Friday, November 18, 2016

Using Cast Shadows for Depth

The late afternoon sun is casting shadows across this street in Poughkeepsie. Bands of light and shadow crossing the middle ground can add a lot of depth to a scene like this. 



The shadows also reveal the crown of the road. Streets are always slightly crowned to allow the water to flow off to the sides.

5 comments:

Carlos said...

James, what type of scanner do you use?

Tom Hart said...

I've found this to be a very effective technique. In addition to adding depth to the scene, horizontal shadows can be helpful, and can even save the composition of the scene. The object casting the shadow doesn't necessarily have to be identified or in the scene - it can be "off stage" especially if the shadow is in the foreground. Such a shadow can be a nice way to indicate that the viewer is looking into a scene, another example of the way these shadows suggest depth.

Todd said...

I have always referred to the lines and shadows that reveal surfaces (like the shadows cast across the road in this sketch) as cross-contour lines. They are very effective for showing depth and dimension.

Robert said...

I remember hearing an artist point out some main techniques to further the illusion of depth, and the use of cast shadows was one of them. The other techniques they mentioned were
-To overlap things as much as possible.
-To have at least two similarly sized objects, one in the foreground and one in the background, to highlight the change in size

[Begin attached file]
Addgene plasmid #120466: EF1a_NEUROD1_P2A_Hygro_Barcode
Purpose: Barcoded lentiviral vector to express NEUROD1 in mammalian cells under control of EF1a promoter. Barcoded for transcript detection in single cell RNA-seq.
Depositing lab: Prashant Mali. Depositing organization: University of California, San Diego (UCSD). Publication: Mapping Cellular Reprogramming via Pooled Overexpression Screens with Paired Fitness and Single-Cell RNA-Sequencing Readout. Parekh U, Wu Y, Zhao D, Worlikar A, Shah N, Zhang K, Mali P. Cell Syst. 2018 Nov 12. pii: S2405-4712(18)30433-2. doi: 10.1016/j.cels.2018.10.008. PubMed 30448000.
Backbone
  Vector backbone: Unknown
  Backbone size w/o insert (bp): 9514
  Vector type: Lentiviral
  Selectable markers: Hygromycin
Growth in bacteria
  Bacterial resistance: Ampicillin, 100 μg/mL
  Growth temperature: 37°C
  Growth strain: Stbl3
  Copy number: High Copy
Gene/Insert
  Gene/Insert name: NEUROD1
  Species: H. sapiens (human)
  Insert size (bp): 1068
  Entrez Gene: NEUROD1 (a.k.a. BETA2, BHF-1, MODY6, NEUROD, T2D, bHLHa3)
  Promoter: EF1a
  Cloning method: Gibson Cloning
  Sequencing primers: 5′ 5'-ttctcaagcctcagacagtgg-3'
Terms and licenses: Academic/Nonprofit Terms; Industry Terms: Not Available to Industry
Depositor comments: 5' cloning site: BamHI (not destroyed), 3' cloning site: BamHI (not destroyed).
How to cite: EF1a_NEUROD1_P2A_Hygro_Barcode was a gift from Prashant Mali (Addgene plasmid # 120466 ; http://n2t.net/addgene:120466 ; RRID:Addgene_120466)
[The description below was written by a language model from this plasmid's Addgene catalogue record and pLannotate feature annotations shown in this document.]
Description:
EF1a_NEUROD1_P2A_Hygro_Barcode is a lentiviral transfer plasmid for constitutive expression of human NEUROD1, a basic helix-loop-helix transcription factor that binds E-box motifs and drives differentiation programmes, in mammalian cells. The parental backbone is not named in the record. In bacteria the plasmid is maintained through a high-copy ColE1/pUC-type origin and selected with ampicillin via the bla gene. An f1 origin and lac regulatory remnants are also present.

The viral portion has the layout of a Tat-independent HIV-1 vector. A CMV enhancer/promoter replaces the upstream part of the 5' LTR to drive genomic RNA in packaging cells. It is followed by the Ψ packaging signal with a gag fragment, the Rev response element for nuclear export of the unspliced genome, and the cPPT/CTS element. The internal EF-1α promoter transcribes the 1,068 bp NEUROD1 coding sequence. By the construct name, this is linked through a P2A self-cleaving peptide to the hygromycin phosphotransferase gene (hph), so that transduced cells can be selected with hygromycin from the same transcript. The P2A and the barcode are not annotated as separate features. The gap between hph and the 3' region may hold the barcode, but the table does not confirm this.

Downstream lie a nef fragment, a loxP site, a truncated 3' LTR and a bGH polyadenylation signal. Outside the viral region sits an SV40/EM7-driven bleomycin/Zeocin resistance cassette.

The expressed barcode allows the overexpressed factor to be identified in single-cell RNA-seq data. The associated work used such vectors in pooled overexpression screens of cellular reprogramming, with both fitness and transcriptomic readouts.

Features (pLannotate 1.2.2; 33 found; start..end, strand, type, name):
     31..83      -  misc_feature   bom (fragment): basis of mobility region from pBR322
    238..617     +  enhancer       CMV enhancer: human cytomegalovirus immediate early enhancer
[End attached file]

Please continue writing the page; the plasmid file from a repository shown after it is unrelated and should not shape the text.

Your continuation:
-To foreshorten things as much as possible
-To have a scene with a convergence of perspective lines, like a row of buildings converging to a vanishing point.
-The use of paint impasto. Heavy impasto for foreground objects, and thin paint for distant ones.
-Heavy outlines for objects in the foreground, and thin ones for objects in the background.
-And the subtle use of exaggerated aerial perspective to make objects in the distance look further away.

Just thought I would mention them since the topic of creating depth in a picture came up. I think they are great techniques. I try to practice them from time to time, and I just thought I would share them. Once again, very interesting topic James.

James Gurney said...

Carlos, it's a Canon D530.

Tom, good points! Todd, I forgot that term, but it fits perfectly.

Robert, thanks for that list. Very good to keep those in mind.